The new face of TV: using the cloud to deliver content in an agile manner

As internet viewing figures soar, broadcasters are having to figure out new ways of delivering premium content quickly and reliably. We speak with Tony Emerson to find out more

Rebecca Lambert
Rebecca Lambert
By Rebecca Lambert on 02 July 2015
The new face of TV: using the cloud to deliver content in an agile manner

This article was first published in the Summer 2015 issue of OnWindows

YouTube videos are proving big business today. It’s reported that Felix Kjellberg – the man behind last year’s most watched YouTube channel, PewDiePie – makes at least US$4 million a year in ad sales. Amassing over 4.1 billion hits in 2014 alone, the UK-based gaming commentator’s channel currently has 36 million subscribers and counting.

For those who haven’t seen them, PewDiePie’s videos are by no means polished. And he’s not the only one producing this type of home-grown content. So how does this affect the many broadcast and media companies who have stuck with the mantra that as long as they’re producing the highest quality content they will still attract a broad audience and, ultimately, succeed? Is content still king?

“In many respects it still is,” says Tony Emerson, managing director of the Worldwide Media and Cable division at Microsoft. “But as the likes of PewDiePie and other YouTube stars are proving, you don’t necessarily need to spend big bucks on top-notch content to get the viewers – and you certainly don’t need to distribute it via TV ­anymore. We work closely with premium content providers to stream their videos from Azure so they do not need to depend on the YouTube model and lose control (and revenue) to Google.”

What the internet has done is open up content sharing to pretty much anyone. “New contributors don’t have all the old baggage of feeling like they need to put together the best scripted movie quality content,” says Emerson. “They just put stuff out there and if it resonates with viewers then they can quickly achieve overnight success. It’s become more acceptable – not to mention easier – to produce content at a much lower cost.”

Major media companies are making moves to cash in on this latest trend and become more agile content creators. Last year, Disney bought short-form video producer Maker Studios, which has the likes of PewDiePie signed to its network, for US$1 billion.

Confirming the acquisition, Disney chairman and CEO Rober Iger said: “Short-form online video is growing at an astonishing pace and, with Maker Studios, Disney will now be at the centre of this dynamic industry with an unmatched combination of advanced technology and programming expertise and capabilities.”

According to Emerson, the key to success for media companies today is to provide their customers with instant gratification, which translates into the ability to view the content of their choice when they want, where they want and on any device.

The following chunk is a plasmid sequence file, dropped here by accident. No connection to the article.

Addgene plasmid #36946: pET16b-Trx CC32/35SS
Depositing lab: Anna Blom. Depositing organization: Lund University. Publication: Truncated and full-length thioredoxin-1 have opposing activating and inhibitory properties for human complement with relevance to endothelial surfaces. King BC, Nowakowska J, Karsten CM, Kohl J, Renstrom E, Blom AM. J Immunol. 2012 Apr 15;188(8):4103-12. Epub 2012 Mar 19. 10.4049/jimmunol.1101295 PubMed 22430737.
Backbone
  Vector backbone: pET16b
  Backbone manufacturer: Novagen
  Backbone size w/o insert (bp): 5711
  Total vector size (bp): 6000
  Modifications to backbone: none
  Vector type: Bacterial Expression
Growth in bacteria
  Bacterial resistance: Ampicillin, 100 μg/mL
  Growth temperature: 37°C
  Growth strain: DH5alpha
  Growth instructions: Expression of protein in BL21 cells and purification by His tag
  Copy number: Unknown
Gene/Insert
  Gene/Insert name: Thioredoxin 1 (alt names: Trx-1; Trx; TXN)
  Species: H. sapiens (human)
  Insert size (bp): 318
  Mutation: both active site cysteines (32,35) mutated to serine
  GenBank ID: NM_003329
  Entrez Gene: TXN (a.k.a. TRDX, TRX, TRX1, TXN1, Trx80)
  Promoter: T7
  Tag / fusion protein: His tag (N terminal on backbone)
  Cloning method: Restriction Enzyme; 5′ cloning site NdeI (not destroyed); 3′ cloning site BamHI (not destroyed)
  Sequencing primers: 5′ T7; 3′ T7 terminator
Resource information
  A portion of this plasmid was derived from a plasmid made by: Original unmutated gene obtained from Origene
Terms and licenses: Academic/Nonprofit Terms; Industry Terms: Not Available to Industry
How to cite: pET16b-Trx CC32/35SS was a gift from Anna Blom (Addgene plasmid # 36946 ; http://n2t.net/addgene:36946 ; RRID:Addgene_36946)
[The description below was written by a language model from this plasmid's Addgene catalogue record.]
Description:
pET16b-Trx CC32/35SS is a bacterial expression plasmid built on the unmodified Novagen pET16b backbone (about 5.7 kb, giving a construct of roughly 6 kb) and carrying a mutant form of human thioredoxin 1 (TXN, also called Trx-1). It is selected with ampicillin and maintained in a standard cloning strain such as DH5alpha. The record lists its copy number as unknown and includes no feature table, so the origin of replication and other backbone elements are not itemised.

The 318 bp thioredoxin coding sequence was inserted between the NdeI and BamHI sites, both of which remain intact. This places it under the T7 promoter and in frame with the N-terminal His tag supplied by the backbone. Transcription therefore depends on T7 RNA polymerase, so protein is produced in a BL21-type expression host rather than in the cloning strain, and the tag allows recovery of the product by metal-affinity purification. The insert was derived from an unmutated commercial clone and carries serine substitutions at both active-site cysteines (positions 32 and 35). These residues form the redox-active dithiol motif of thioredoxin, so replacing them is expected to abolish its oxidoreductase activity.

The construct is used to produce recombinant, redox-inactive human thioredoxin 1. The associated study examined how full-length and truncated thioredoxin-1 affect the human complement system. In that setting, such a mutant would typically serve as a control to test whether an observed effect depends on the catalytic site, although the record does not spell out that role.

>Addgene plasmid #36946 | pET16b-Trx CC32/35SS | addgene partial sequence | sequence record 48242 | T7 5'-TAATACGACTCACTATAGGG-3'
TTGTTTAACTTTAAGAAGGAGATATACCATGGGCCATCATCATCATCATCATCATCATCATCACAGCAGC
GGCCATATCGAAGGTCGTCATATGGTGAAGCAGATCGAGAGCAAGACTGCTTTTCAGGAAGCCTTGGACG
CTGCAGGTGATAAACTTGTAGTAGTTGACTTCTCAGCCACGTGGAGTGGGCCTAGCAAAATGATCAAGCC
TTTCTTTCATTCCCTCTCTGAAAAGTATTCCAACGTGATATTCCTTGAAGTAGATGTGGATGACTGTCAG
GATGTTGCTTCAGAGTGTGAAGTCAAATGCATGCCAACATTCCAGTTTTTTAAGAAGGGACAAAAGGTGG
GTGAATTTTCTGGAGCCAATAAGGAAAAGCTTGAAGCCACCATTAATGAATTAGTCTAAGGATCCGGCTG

For many, this means doing away with antiquated systems that are not integrated or mobile, and moving to more modern, cloud-based technologies that not only help them to enhance team collaboration and workflow but also to reduce the overall cost of the IT infrastructure needed to do so.

“This is critical for media networks since so much content is created in the field, ­especially when it comes to live entertainment such as sporting events,” says Emerson. “Media and cable companies need to support collaboration across great distances, and they must enable this while ensuring the highest levels of security to protect their intellectual property. They need to deliver their content across great distances, too, as consumers want digital, personalised content to be available from anywhere.”

Using the power of the cloud, media companies are finding that they can launch new services quickly, deliver content across the widest range of devices and manage peak demand times without huge investments in on-premises servers.

Take Japanese station FujiTV, for example. Recently, it launched FujiTV NextSmart – a 24-hour internet channel version of its cable/satellite channel supported by Microsoft Azure Media Services. It streams content live but also replays content on demand for a limited time after the original broadcast. It can be viewed on pretty much any mobile device and has reduced the average age of new subscribers by 15 years.

Next Generation Sports Network (NGSN) is taking a similar approach. Earlier this year, it launched a beta web service that streams live football matches from eight leagues around the world to subscribers in the US.

“Using Microsoft Azure as its platform, NGSN built a scalable solution that can not only serve millions of subscribers when it’s game time, but also supports the entire video workflow from end to end — essentially a broadcast and production facility in the cloud, including live ingestion and commentary, live encoding, live and on-demand broadcasting, and user apps for iOS, Android, Windows Mobile, Xbox and more,” says Emerson.

Developments like this are just some of the ways in which Microsoft is helping media companies keep up with their customers’ demands. “We’re committed to helping them to spin up new services quickly in the most cost-effective ways,” explains Emerson. “Today, broadcasters need to be able to bring new services to market within weeks rather than years. The industry has changed almost beyond recognition and it requires a brand new way of doing things.”